To Hire Consultants or Build Internally — That Is the Question

To Hire Consultants or Build Internally — That Is the Question

There are many talented product development firms’ throughout the world, but not all companies know how to integrate outside product development skills with in-house expertise. This chapter discusses how companies can leverage the skills of product developers, both as internal employees and as external consultants. What do they do, how can they do it for you, which firm do you hire, and how do you manage it?


Binghamton, NY. At the monthly meeting with top management, Paul Dinaro was chosen to head the new design initiative the compa­ny wanted to develop. The CEO called him in and told him person­ally, adding that it was possibly the most important thing he could do for the company. The first two things Paul asked himself was whether this was a promotion, and what it meant for his future career. Paul had been in advanced research with a promising career to become VP—if not at the current company, then certainly with a competitor. But his company did not have a history of making design a priority. He was given no instructions, and there were no guidebooks to go to for this one. What to do? Should he find an outside firm to work with? should he propose a budget to hire a design staff, one focused on product rather than technology, internal to the company? Would he have to be the one to figure out where the budget would come from to pay for all this?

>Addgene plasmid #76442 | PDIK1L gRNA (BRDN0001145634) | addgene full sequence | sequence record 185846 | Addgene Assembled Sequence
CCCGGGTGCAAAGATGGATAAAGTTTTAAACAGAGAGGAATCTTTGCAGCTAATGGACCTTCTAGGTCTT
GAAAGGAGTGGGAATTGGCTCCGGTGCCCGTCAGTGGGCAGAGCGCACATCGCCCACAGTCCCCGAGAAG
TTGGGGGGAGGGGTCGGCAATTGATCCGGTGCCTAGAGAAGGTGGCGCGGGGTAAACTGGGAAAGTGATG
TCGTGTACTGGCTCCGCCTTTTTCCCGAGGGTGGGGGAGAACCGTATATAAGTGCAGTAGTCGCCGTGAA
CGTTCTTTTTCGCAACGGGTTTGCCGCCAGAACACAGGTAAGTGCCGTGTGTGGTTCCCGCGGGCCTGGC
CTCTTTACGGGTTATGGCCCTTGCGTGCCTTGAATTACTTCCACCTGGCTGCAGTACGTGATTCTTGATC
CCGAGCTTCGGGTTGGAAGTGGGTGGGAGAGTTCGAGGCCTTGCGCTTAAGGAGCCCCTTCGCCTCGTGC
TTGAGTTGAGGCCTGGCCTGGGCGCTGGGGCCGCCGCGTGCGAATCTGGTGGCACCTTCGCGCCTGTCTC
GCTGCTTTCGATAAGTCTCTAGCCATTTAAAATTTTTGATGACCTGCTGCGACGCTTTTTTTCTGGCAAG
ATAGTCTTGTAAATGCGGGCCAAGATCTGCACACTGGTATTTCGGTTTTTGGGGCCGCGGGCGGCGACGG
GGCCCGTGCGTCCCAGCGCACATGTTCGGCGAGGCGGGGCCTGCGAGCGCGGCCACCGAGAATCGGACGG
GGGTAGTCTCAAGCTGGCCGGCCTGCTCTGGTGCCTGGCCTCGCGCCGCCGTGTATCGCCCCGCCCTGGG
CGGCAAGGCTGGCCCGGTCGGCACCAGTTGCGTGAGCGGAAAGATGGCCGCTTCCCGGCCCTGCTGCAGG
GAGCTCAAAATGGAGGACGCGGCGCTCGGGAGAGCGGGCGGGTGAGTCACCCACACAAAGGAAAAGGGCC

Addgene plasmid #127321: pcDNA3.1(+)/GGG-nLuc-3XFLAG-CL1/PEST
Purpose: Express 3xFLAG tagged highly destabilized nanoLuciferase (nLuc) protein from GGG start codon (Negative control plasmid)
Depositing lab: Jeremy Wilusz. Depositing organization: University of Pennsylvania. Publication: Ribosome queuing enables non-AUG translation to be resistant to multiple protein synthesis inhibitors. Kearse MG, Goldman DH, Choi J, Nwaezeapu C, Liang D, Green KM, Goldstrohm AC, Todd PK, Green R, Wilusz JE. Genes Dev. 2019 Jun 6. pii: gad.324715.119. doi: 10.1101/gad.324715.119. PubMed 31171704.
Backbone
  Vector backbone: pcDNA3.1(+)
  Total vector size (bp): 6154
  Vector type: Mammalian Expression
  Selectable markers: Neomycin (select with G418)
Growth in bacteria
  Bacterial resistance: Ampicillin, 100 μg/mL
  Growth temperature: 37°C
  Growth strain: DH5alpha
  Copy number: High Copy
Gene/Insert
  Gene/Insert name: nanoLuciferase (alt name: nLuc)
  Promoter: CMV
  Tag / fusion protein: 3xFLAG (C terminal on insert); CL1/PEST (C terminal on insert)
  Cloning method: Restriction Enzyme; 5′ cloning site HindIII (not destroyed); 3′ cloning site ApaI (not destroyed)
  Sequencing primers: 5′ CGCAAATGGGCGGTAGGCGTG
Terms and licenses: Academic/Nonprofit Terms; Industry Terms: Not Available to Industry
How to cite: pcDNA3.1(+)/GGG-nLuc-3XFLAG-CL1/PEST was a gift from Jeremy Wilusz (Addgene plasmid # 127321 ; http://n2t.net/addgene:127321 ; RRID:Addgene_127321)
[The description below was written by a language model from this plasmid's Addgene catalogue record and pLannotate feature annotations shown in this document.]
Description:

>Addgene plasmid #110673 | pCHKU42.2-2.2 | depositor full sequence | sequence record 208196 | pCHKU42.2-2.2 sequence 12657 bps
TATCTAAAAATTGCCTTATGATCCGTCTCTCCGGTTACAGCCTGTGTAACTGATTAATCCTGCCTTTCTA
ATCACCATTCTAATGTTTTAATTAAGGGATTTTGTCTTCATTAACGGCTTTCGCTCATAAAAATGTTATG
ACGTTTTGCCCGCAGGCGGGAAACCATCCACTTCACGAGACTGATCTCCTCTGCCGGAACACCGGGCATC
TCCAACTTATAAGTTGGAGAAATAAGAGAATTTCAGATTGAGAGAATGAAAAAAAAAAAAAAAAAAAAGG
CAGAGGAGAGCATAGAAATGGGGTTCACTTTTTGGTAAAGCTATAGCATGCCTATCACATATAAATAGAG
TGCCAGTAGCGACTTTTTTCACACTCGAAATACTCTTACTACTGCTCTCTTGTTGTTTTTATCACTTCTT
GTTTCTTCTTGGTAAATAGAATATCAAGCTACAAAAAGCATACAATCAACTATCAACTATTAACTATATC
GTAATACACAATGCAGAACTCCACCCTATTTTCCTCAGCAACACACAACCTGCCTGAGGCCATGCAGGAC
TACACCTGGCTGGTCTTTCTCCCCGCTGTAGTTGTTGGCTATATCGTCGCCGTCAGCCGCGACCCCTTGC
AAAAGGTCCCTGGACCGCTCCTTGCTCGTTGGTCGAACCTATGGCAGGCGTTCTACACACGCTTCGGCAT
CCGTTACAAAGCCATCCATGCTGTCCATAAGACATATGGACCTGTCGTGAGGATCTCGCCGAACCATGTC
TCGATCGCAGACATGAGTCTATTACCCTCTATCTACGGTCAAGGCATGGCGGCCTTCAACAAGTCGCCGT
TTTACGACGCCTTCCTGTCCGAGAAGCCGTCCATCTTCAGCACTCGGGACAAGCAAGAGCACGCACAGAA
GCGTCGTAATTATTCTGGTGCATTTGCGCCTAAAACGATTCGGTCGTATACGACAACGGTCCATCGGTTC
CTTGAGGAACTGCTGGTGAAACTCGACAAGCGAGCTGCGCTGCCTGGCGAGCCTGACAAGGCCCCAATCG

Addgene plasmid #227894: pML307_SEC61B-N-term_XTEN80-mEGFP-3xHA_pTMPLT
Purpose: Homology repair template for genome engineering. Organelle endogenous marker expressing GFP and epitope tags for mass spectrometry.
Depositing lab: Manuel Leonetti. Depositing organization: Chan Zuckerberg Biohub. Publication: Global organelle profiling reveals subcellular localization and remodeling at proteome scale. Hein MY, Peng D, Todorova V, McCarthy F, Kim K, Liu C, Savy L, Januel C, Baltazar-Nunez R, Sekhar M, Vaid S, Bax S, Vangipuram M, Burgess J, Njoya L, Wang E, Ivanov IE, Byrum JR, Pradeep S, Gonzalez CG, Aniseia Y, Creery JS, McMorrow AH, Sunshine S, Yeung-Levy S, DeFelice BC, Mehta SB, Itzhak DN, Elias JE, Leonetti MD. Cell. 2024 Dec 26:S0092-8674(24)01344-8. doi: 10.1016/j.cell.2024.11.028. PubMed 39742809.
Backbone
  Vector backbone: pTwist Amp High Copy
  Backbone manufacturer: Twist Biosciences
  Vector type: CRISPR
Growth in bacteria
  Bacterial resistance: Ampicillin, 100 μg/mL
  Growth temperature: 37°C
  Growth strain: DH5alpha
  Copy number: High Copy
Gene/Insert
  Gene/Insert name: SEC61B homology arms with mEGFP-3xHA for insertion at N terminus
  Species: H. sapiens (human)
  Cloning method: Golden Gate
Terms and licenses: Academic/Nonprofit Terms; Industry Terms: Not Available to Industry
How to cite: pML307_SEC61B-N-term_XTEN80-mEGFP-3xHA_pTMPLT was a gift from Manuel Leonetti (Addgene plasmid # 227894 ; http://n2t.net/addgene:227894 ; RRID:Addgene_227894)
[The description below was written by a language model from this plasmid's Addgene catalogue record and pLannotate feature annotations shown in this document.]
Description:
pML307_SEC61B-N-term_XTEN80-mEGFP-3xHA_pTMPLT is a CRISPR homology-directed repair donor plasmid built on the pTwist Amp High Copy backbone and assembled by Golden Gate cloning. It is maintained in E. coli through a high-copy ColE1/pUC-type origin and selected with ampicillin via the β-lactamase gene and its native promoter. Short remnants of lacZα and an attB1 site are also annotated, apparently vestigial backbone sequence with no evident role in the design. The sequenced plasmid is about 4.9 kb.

This would be either the most significant growth step in his career or the establishment of his career plateau, and there was noth­ing and no one he could turn to to figure out which one it was. He decided to give it three months, but he was also going to call his head­hunter to put his name back on the active list. The problem is he knew that companies are not plugging management in and out like in the 1990s, so the opportunity for advancement by corporate hopping was no longer the sure way to go.

A big problem from Paul’s viewpoint was his company’s uncertain commitment to design. The current CEO liked design, but the CEO was relatively new to the company. He had vision, but his vision was not yet part of the company culture; it was still just a vision. He was simply not sure if the company’s commitment to design was a long­term one or just in a trial period. The company designed products, sure, but its true technology was focus.